Sunday, April 15, 2018

BMPCC 4K & BMPCC side-by-side! Hands-on & interview w Blackmagic Design President Dan May

With only a half day on the ground at NAB 2018, I was very fortunate to be able to schedule this on-camera interview with Blackmagic Design President Dan May right before I had to leave for the airport.

I brought my five year old BMPCC along to compare to the new camera because I wanted to hold both in my hands and compare them.  Sure, I could have gone to Camerasize, but I wanted to actually see the two cameras side-by-side to determine differences in grip, weight and balance and ergonomics.

Although the new BMPCC 4K is larger - it shares much of the original camera's DNA

Surprisingly, as different as these cameras look, there were some clear similarities between them:
First is the micro 4/3 lens mount.  Although the BMPCC 4K's sensor is larger, Blackmagic put the same lens mount on the camera - which will save upgraders a lot of money. 
Second, neither camera has a viewfinder and both have fixed LCDs.  This is common to all BM cameras - and to most higher end cinema cameras - but it is striking for a camera whose competitors all have viewfinders - and many of which have tilting or fully articulated LCDs. 
Third, both cameras have a 1/4"-20 socket where most consumer cameras have a hot shoe mount.  Again, this makes sense for a pure cinema camera that doesn't need an external flash.
But all of that is superficial - what is really important is on the inside. With the BMPCC 4K, Blackmagic appears to have fixed almost every one of the original camera's shortcomings.  By now, everyone has read the specs list - increased resolution and higher frame rates; longer battery life; improved audio with phantom power; a larger, brighter LCD; yada, yada.

What the spec sheet can't tell you is that this is an extremely well built camera.  The pre-production cameras at the show were heavier than the carbon fiber production model will be, but they were still solidly put together and felt like they could stand up to the rigors of operating in the field.

This is just a sense I got from handling the camera - we will have to see how tough it really is once can get our hands on the production model. 


Suiting up for NAB 2018 interviews!

Today, I'll be at the Atomos and Blackmagic booths to talk Ninja 5 and BMPCC 4K - also planning to tag up with Sony on the FS5 II and to stop by Apple (ProRes RAW) and see the latest from Canon, Panasonic, JVC and Fuji in person.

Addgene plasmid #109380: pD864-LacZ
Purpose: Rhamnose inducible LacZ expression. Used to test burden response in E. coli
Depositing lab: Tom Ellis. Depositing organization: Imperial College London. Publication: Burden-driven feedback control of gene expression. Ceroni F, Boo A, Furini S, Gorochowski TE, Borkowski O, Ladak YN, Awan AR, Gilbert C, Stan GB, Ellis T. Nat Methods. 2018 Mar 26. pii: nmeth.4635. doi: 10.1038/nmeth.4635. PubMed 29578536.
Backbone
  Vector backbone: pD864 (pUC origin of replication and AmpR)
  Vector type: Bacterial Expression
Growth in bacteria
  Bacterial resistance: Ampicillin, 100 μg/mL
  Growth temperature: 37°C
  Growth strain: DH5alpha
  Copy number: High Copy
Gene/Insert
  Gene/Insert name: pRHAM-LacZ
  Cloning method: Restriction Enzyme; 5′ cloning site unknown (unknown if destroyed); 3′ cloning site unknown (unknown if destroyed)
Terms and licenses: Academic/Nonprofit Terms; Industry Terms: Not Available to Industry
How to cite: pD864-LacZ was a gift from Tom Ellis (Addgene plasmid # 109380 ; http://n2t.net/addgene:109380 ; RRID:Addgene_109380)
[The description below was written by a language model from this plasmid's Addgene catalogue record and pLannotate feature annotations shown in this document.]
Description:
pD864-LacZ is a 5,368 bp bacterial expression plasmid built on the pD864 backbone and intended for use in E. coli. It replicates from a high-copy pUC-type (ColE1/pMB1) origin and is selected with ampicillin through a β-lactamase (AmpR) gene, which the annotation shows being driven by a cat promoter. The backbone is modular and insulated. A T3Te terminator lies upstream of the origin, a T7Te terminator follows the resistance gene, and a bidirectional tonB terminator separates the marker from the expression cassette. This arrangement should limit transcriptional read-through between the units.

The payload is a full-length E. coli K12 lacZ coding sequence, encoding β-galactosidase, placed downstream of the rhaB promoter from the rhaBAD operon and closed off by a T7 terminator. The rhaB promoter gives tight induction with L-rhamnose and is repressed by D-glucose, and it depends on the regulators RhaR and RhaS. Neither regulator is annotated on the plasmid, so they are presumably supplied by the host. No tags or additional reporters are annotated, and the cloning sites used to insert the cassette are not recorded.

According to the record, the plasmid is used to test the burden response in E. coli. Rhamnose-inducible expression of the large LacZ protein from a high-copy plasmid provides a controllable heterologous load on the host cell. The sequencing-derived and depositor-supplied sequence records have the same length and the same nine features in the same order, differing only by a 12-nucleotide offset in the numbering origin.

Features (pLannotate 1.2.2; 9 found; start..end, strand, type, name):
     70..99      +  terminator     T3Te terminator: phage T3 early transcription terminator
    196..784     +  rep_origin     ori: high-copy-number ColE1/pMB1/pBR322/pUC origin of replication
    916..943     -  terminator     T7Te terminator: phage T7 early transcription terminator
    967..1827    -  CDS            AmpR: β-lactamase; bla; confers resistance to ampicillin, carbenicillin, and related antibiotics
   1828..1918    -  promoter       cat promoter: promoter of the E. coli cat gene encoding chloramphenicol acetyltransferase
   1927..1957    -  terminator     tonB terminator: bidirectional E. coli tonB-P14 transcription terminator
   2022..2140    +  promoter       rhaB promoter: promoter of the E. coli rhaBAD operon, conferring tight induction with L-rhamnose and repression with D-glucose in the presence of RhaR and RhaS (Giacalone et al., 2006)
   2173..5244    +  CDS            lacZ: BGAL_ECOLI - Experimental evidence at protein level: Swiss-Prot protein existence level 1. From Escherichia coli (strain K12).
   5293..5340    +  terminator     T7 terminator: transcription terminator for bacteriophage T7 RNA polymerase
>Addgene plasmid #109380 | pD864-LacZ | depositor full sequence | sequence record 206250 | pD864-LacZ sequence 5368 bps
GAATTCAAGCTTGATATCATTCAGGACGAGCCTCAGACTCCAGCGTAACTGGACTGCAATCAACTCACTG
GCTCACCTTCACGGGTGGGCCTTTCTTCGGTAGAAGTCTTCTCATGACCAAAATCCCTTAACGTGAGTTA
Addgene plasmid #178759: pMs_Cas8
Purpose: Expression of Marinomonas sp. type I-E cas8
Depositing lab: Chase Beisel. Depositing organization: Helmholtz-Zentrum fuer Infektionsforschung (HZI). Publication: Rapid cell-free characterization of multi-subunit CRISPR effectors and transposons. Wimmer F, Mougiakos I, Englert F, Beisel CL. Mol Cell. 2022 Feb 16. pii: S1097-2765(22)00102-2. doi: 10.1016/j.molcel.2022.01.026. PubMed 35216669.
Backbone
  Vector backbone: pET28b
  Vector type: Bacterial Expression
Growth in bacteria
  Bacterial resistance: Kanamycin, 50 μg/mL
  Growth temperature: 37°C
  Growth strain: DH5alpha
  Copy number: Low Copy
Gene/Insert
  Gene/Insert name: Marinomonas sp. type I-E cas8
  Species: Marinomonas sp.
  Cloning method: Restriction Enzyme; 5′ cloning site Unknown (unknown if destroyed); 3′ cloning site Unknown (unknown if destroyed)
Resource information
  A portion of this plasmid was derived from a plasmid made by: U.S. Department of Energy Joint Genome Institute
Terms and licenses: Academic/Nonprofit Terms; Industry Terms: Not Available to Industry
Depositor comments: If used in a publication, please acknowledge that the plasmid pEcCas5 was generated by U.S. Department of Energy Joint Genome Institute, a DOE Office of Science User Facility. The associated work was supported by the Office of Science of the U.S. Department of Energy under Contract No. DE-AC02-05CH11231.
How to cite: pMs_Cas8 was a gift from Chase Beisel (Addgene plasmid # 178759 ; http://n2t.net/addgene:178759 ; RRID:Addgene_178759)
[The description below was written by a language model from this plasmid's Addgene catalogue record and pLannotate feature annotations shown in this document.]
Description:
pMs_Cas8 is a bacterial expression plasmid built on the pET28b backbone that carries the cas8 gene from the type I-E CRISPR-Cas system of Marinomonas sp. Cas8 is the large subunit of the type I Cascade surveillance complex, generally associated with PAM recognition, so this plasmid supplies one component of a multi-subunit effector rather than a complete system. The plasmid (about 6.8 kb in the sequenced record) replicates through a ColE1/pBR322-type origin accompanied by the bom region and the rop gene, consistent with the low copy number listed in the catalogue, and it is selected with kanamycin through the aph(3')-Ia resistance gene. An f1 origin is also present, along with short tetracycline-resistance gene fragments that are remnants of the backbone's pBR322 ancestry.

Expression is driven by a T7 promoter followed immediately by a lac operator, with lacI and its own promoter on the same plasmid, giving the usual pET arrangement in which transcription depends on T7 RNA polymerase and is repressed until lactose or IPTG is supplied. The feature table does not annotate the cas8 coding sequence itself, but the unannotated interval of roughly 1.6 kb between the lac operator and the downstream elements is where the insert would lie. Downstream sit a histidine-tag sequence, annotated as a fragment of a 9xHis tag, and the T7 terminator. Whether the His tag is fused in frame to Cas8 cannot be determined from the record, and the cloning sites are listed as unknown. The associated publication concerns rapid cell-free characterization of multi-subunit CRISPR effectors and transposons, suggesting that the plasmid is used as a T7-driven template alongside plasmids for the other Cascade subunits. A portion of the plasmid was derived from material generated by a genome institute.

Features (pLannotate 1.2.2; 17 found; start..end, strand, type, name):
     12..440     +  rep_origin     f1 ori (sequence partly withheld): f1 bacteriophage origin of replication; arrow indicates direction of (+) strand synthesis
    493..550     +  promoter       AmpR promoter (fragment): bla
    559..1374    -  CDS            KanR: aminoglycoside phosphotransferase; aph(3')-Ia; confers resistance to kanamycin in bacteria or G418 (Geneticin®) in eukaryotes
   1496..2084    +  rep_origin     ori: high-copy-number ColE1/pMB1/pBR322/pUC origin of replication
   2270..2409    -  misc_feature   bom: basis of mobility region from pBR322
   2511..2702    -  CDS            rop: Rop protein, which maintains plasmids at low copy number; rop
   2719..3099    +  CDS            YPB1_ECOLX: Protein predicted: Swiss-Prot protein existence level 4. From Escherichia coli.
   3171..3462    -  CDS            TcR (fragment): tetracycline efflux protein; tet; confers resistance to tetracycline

If there are any specific questions you want me to ask, please let me know soonest in the comments section below or over on reddit at /u/HybridCamRev - I'm leaving the show floor at 3pm to catch my flight home.

Monday, April 9, 2018

Is the new Blackmagic Pocket Cinema Camera 4K a GH5s killer?

New $1295 Blackmagic Pocket Cinema Camera 4K - pre-order at Adorama
With its full 4/3 sensor, dual native ISO up to 25,600, internal 12-bit losslessly compressed RAW & 10-bit ProRes recording up to full 4096x2160 DCI 4K/60p, dual card slots with CFast2.0, mini-XLR microphone input with phantom, 5" touch screen, recording to a simple external USB-C drive, free copy of DaVinci Resolve Studio and $1295 price, the new Blackmagic Design Pocket Cinema Camera 4K (BMPCC 4K) introduced at NAB 2018 today is a formidable competitor for the sub-$2000 still/video hybrid cameras from Fuji, Panasonic and Sony.

Although Panasonic gives its customers 10-bit color space, Fuji and Sony cameras are limited to amateur 8-bit color - and none of them can record RAW.

Neither can these cameras record to a simple external drive (unless you buy an expensive recorder) - and they don't have XLR jacks with phantom power.

The BMPCC 4K is not a perfect camera - it lacks an articulated LCD and in-body stabilization, but with the $1000+ you'll save over the price of the GH5s, you can afford a $199 5"1080p external monitor and a $749 Zhiyun Crane 2 gimbal.

With this setup, you'll get a stabilized 4K/60p 12-bit RAW image with a max 25,600 ISO for less than the price of the 10-bit Panasonic.

Amazingly, this little camera conforms to Netflix standards for 4K production and to the Digital Cinema Initiative's Digital Cinema System Specification - so it is ideal for just about every shooter -all the way from vloggers to wedding videographers to independent filmmakers and broadcast media producers.

More to follow as soon as we have sample video!

You can pre-order the camera for September 2018 delivery from Adorama here.